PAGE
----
USA: Supreme Court May Take On More LGBT Rights Cases This Session

Written by scott on October 8th, 2013

US Supreme CourtIs the US Supreme Court set to make more history this session on LGBT rights?

Lisa Keen at Keen News Service reports:

Meanwhile, there are other gay-related cases with the potential to come before the Supreme Court this session -some in follow up to the marriage equality cases, some within the ongoing clash over whether one can claim a right to discriminate against LGBT people by designating that discrimination as part of one’s exercise of religious freedom. Elane Photography v. Vanessa Willock out of New Mexico is one of a growing number of lawsuits pitting the constitutional right to free exercise of religion against state laws prohibiting discrimination based on sexual orientation.

Another gay-related case that could soon be seeking Supreme Court review is Pickup v Brown, which tests the constitutionality of California’s newly passed law to ban “sexual orientation change efforts” (reparative therapy) for persons under the age of 18. A lower court judge had granted a preliminary injunction against the law going into effect, but, on August 29, a three-judge panel of the Ninth Circuit U.S. Court of Appeals reversed that injunction, saying the law “is neither vague nor overbroad, and does not violate parents’ fundamental rights.”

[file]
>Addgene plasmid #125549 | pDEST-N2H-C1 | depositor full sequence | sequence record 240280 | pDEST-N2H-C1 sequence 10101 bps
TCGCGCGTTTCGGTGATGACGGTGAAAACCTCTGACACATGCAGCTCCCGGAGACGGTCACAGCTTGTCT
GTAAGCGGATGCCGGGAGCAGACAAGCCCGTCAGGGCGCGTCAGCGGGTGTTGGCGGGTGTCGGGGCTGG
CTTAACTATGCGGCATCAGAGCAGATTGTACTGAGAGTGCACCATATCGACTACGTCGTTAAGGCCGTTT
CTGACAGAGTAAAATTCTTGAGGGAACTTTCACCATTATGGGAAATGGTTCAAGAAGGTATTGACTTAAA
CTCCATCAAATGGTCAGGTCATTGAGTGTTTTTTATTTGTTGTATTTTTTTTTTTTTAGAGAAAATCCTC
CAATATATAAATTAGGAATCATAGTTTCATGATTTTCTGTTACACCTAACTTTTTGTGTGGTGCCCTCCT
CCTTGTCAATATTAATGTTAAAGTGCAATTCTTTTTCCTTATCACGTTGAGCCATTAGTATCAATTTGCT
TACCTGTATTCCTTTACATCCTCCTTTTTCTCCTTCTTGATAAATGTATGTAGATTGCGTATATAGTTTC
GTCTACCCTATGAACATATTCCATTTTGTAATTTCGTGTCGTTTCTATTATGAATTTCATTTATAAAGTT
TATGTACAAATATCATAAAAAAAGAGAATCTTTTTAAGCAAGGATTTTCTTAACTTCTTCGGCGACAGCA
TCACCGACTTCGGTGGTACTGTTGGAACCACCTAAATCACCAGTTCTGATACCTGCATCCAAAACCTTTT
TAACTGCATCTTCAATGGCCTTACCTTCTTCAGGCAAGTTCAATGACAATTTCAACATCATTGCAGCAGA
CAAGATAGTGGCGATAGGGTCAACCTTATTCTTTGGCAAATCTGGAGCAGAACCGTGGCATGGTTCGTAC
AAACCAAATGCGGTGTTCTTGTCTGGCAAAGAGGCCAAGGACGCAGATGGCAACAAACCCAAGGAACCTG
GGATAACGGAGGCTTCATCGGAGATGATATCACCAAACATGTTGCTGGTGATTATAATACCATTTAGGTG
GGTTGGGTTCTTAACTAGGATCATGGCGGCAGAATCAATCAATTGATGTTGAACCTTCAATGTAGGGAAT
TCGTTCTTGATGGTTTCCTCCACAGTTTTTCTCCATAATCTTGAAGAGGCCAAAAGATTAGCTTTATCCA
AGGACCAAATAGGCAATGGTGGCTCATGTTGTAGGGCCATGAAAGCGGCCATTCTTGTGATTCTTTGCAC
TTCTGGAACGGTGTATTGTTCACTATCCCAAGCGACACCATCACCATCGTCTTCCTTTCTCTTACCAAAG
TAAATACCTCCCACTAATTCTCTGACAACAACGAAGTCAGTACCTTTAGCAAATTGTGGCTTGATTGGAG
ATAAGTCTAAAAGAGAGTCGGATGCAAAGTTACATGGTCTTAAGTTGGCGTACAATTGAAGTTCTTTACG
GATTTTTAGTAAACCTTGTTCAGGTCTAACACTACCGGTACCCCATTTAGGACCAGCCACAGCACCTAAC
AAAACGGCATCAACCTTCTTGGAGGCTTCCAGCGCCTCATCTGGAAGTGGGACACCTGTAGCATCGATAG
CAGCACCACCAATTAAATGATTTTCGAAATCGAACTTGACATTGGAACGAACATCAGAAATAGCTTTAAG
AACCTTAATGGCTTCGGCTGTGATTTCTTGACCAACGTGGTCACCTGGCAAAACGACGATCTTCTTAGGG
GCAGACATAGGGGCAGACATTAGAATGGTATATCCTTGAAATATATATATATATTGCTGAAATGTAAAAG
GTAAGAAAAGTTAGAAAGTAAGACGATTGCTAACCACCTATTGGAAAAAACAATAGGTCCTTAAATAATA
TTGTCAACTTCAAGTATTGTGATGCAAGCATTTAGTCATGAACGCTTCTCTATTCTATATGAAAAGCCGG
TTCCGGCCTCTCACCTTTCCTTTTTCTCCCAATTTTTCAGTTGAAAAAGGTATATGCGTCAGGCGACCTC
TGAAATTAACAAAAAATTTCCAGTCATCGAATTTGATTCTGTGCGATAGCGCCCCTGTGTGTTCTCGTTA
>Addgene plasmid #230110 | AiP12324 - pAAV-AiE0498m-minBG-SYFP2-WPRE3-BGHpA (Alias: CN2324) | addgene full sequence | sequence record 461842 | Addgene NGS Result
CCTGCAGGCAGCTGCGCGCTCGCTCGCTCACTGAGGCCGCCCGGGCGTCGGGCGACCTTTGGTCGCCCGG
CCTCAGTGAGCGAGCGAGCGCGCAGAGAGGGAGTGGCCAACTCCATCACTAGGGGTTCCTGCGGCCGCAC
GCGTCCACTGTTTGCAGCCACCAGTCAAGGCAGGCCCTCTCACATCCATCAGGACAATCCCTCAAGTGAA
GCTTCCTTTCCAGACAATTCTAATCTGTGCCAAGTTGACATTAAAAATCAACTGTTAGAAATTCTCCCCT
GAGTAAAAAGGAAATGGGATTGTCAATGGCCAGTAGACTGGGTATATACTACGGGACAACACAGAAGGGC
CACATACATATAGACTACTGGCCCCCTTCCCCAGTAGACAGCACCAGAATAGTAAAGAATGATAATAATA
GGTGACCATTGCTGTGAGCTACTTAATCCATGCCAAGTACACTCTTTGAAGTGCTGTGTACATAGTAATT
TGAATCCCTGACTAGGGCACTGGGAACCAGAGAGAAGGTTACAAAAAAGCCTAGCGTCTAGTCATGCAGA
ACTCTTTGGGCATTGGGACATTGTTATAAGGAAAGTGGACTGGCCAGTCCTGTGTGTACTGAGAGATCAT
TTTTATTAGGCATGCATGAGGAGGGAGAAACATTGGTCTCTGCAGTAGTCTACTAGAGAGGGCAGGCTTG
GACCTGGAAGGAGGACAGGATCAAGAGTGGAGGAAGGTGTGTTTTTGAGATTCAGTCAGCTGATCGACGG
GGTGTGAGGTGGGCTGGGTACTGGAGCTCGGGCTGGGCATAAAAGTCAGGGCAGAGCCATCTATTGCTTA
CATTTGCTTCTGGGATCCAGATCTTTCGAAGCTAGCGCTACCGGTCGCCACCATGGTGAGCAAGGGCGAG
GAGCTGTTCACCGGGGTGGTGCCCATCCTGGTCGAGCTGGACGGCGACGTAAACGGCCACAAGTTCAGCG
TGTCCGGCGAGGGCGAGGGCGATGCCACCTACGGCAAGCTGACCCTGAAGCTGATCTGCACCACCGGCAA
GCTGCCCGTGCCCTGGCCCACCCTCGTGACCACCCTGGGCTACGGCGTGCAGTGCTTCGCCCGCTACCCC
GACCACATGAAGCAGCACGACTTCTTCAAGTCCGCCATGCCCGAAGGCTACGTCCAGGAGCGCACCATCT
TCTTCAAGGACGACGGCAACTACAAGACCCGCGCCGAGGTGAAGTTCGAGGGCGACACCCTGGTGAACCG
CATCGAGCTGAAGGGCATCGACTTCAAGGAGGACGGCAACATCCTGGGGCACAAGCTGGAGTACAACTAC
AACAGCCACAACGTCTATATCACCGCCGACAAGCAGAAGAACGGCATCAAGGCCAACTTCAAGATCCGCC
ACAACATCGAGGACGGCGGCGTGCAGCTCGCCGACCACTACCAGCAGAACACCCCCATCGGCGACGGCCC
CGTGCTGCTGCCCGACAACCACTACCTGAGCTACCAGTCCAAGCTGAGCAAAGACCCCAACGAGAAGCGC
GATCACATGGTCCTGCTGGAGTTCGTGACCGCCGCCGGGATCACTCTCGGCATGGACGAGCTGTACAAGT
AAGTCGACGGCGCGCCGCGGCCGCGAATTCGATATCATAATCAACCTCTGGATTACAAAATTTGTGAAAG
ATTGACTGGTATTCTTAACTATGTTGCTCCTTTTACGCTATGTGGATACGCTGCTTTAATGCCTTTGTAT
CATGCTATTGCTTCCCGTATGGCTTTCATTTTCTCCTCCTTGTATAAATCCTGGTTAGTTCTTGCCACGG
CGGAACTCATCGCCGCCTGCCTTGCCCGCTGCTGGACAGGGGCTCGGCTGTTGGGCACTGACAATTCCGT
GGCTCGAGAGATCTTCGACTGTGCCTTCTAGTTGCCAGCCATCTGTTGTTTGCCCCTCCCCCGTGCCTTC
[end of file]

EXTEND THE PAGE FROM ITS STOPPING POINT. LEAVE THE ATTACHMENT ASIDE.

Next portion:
And Keen speculates that another marriage equality case could reach the Court in the near future:

The farthest along and most likely to reach the Supreme Court first is one by Lambda Legal out of Nevada. That case, Sevcik v Sandoval, was dismissed at the federal district court level but Lambda has an appeal pending before the Ninth Circuit U.S. Court of Appeals and briefing closes on or two weeks after November 18. A second lawsuit, Jackson v Abercrombie, against Hawaii’s ban on same-sex marriage, has final briefs due to the Ninth Circuit on December 23 or two weeks thereafter. Depending on how quickly the Ninth Circuit moves on the cases, they could potentially be appealed to the Supreme Court this session but they would likely be heard next session.

Either one of these cases could theoretically open up the rest of the country to full marriage equality, basically overnight.